Argyris came to HGSE in 1971 as the James Bryant Conant Professor of Education and Organizational Behavior. He had appointments at both HGSE and the Harvard Business School. This dual appointment made him a popular professor at both schools. At the Ed School, he taught Introduction to Theory and Method of Consulting.
A highly influential management theorist, Argyris was widely regarded as the father of organizational learning. Crossing the boundaries of multiple disciplines with his theories of single-loop learning and action science, he was a proponent of successful organizations as “learning organizations.” He authored over 30 books and 150 articles, including Organization Learning: A Theory of Action Perspective, which he wrote with Donald Schon (1978); Knowledge for Action: A Guide to Overcoming Barriers to Organizational Change (1993); and On Organizational Learning (1993).
“Chris Argyris will rightly be celebrated as a transformative thought-leader in the field of Organizational Development, and a mentor to two generations of professors and practitioners in the field. But I will always think of him, first and last, as a teacher,” said Professor Robert Kegan. “Whether he was shaking up a classroom, a faculty meeting, or just a casual encounter, Chris could not help himself. If there were an opportunity for learning — yours or his — he was not going to pass it up. And what Chris taught us all, is that there is nearly always an opportunity.”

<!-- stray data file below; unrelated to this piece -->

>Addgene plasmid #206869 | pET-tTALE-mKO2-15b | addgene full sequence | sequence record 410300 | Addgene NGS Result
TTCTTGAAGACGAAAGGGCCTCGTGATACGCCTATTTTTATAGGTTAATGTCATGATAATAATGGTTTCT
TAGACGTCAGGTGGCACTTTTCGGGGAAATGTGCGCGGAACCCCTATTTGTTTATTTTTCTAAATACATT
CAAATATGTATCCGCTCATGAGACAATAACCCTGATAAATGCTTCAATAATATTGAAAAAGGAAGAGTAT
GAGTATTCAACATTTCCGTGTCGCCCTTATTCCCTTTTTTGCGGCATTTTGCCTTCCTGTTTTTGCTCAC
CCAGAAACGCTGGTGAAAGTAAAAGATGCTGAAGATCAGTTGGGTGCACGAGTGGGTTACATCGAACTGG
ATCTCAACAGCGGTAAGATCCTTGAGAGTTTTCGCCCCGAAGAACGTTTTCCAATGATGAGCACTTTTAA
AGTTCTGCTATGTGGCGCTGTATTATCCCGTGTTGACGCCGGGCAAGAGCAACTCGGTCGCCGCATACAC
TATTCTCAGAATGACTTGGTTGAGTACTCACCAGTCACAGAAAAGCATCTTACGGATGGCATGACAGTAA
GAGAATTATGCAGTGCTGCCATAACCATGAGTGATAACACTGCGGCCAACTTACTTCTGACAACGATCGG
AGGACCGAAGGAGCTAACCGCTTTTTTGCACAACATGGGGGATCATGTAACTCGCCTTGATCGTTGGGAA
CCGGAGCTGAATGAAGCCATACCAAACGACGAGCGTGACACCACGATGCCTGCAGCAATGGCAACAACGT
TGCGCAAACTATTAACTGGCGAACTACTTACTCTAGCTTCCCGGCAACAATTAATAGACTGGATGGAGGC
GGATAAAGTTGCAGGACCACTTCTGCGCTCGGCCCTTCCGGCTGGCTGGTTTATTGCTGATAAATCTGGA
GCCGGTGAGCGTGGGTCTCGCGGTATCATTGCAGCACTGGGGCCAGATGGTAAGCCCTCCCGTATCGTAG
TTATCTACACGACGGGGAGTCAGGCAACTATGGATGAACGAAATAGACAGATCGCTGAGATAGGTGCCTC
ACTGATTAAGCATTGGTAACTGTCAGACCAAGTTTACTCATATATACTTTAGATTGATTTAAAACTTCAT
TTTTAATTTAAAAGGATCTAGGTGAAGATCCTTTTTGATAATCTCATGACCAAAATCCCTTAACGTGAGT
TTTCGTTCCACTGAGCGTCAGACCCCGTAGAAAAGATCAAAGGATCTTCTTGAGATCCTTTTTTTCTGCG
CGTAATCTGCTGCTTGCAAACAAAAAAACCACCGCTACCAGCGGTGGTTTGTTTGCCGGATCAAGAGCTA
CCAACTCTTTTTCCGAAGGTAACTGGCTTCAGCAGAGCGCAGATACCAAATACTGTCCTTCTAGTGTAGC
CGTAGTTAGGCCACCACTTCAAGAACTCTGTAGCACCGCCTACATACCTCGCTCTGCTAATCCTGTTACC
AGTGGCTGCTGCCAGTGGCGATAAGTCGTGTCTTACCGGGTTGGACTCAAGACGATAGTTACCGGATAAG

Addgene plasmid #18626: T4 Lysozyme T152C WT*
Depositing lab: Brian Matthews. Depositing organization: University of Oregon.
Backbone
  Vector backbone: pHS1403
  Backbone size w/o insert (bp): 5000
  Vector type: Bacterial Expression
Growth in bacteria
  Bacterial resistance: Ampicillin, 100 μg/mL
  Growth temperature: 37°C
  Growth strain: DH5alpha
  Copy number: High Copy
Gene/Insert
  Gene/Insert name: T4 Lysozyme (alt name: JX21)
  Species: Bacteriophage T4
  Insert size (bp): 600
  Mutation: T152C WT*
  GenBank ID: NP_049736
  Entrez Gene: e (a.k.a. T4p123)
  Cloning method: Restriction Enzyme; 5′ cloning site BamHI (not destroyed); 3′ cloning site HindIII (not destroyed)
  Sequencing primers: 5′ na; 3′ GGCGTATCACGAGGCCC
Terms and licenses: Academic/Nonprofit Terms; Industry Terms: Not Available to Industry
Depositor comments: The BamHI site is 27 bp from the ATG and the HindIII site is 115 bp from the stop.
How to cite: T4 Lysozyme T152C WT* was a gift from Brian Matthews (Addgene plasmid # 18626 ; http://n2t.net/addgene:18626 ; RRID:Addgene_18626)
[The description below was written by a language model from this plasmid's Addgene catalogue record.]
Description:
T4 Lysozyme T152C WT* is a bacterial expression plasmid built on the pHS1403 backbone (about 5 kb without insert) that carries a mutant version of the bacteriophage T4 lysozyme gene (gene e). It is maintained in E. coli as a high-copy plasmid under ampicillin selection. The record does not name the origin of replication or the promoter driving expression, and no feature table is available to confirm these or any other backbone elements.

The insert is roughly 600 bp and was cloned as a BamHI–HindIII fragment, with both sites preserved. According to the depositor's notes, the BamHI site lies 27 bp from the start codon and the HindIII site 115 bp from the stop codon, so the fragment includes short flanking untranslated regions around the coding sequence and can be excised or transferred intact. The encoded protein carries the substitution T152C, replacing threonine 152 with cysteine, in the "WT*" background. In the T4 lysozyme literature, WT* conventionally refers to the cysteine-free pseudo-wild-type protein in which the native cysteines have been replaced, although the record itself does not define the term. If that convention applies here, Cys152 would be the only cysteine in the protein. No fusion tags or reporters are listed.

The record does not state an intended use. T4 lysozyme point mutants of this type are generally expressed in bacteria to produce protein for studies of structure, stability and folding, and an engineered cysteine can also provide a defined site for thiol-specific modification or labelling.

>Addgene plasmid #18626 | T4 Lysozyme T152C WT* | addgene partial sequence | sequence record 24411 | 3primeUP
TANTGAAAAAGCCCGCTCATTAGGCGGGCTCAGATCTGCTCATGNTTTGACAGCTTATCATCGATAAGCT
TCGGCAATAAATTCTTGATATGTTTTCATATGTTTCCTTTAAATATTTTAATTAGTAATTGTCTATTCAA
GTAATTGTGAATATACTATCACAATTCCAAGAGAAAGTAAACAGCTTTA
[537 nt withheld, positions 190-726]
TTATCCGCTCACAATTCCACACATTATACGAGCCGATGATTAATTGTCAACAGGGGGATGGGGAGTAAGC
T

Argyris earned his doctorate in organizational behavior from Kansas University in 1949. Before coming to Harvard, he spent 20 years at Yale University where he was instrumental in the creation of the Yale School of Management.
Following his retirement in 1992, he received an honorary doctor of laws degree from the University of Toronto (2006) and an honorary doctor of science from Yale University (2011).
Argyris is survived by his wife, Renee; his daughter, Dianne; his son, Phillip; and his brother, Peter.